Residents and fellows at Mass General Brigham filed a petition for a union election with the National Labor Relations Board on April 4 after their request for voluntary recognition was denied the day prior.
MGB Housestaff United first began collecting union authorization cards in November, before launching publicly in February. According to Sascha N. Murillo, organizing committee member and a third-year Internal Medicine resident, the campaign now has a clear majority of support from residents and fellows at MGB, the largest hospital system in Massachusetts.
If the NLRB verifies that at least 30 percent of workers eligible for representation under MGB Housestaff United have signed cards, the board will direct an election for official recognition, only granted if a majority of eligible workers vote in favor of a union.
Committee of Interns and Residents, a local of the Service Employees International Union, is the parent union of MGB Housestaff United. Annie Della Fera, a communications coordinator for CIR, said while organizers had hoped for voluntary recognition, “it’s pretty common for them to reject recognition and instead have residents go through the NLRB election process.”
Within hours of the request, MGB Interim Chief Academic Officer Paul J. Anderson wrote in a message that the hospital system would not recognize them, adding that the hospital prefers to “work directly with our trainees as individuals” on resolving workplace issues.
“We agree with the NLRB and the federal courts, which have described the NLRB’s secret ballot elections process as the gold standard in determining whether a majority of employees desires union representation,” Anderson wrote.
After MGB Housestaff United started organizing last fall, residents have received multiple compensation increases, including a $3,500 bonus and a 10 percent salary raise. Senior Vice President of Enterprise Communications at Mass General Brigham Jennifer Street wrote that employees have seen an total increase of 31 percent to compensation and benefits on average since the start of the 2021-22 academic year.
The increased compensation makes MGB’s training program the highest-paid in the country, she added.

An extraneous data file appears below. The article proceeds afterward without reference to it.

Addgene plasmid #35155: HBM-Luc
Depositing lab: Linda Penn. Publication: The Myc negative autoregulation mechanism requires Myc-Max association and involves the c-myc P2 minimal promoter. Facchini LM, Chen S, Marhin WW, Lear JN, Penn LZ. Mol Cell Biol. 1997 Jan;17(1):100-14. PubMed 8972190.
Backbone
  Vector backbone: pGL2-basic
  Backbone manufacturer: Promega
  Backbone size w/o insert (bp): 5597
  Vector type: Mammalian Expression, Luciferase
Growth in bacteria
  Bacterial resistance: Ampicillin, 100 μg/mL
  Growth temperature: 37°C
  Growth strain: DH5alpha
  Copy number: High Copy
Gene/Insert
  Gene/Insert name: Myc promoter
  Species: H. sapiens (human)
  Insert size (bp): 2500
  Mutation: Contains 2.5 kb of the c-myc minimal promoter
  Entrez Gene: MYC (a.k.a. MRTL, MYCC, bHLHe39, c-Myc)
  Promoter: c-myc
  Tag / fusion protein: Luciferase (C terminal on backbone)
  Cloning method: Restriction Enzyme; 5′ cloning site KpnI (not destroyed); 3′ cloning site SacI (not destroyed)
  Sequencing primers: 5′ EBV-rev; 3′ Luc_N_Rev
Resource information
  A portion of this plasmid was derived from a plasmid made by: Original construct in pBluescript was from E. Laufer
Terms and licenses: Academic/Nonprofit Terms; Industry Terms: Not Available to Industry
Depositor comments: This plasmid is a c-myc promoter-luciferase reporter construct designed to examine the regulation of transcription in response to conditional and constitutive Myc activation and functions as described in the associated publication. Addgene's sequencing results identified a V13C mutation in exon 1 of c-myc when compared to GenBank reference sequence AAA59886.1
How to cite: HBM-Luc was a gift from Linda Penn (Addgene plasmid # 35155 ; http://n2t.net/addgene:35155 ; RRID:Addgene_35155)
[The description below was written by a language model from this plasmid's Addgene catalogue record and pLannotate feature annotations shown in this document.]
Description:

The campaign has received endorsements from high-profile politicians including Senator Bernie Sanders (I-Vt.) and Senator Elizabeth Warren (D-Mass.).
“I call on @MassGenBrigham to hold a fair and transparent election that is free from intimidation,” Sanders tweeted.
In his email denying voluntary recognition, Anderson wrote that “peer pressure” could contribute to “the unreliability of union cards as an indicator of employee support.”
“In recent weeks, some trainees have shared with their program leadership that they were pressured to sign cards,” Street wrote.
An NLRB election allows housestaff to “make their own decision with no one knowing how they voted,” she added.
MGB Housestaff United members have said their online and in-person campaigning efforts have not aimed to force trainees to sign cards.
“There is no coercion,” Murillo said. “It’s just that kind of messaging is really just a way to try to make the campaign look bad. I think that is really operating in bad faith with us.”
Della Fera said the claim of peer pressure is “very common” from employers.
“A card check completely legitimate and valid way to form and have a union certified. It’s done frequently and it’s just as democratic as an NLRB election,” she said.
“These are just people talking to their coworkers,” she added.
Della Fera also predicted that MGB will try to “create division within the unit.”
“I anticipate that they will likely push back and want to delay things,” Murillo added.
Hospital leadership have been holding meetings with trainees about unionization, with some seeking to dissuade employees from joining MGB Housestaff United, according to Murillo.
Over the past two months, residents have also been receiving emails from department chairs and MGB administrators discouraging them from signing cards.
“This is not the time to slow our progress, or adopt a different means for engaging with each other — collective bargaining — that is not a good fit for our program or our relationship,” read one document sent to housestaff March 16.
According to Avi Bukhbinder, a first-year resident and MGB Housestaff United organizer, those emails have “become more frequent in the past few weeks.”
“I think the tone and the tenor of those communications has really remained the same. It’s kind of a veiled ‘We don't want this for you, you shouldn’t want this for you,’” Bukhbinder said.
Though the hospital system declined to recognize MGB Housestaff United, Murillo said she is confident they will be able to gain official recognition.
“We have carried this campaign out with integrity and we really feel like we have very strong support,” she said. “We’re going to win.”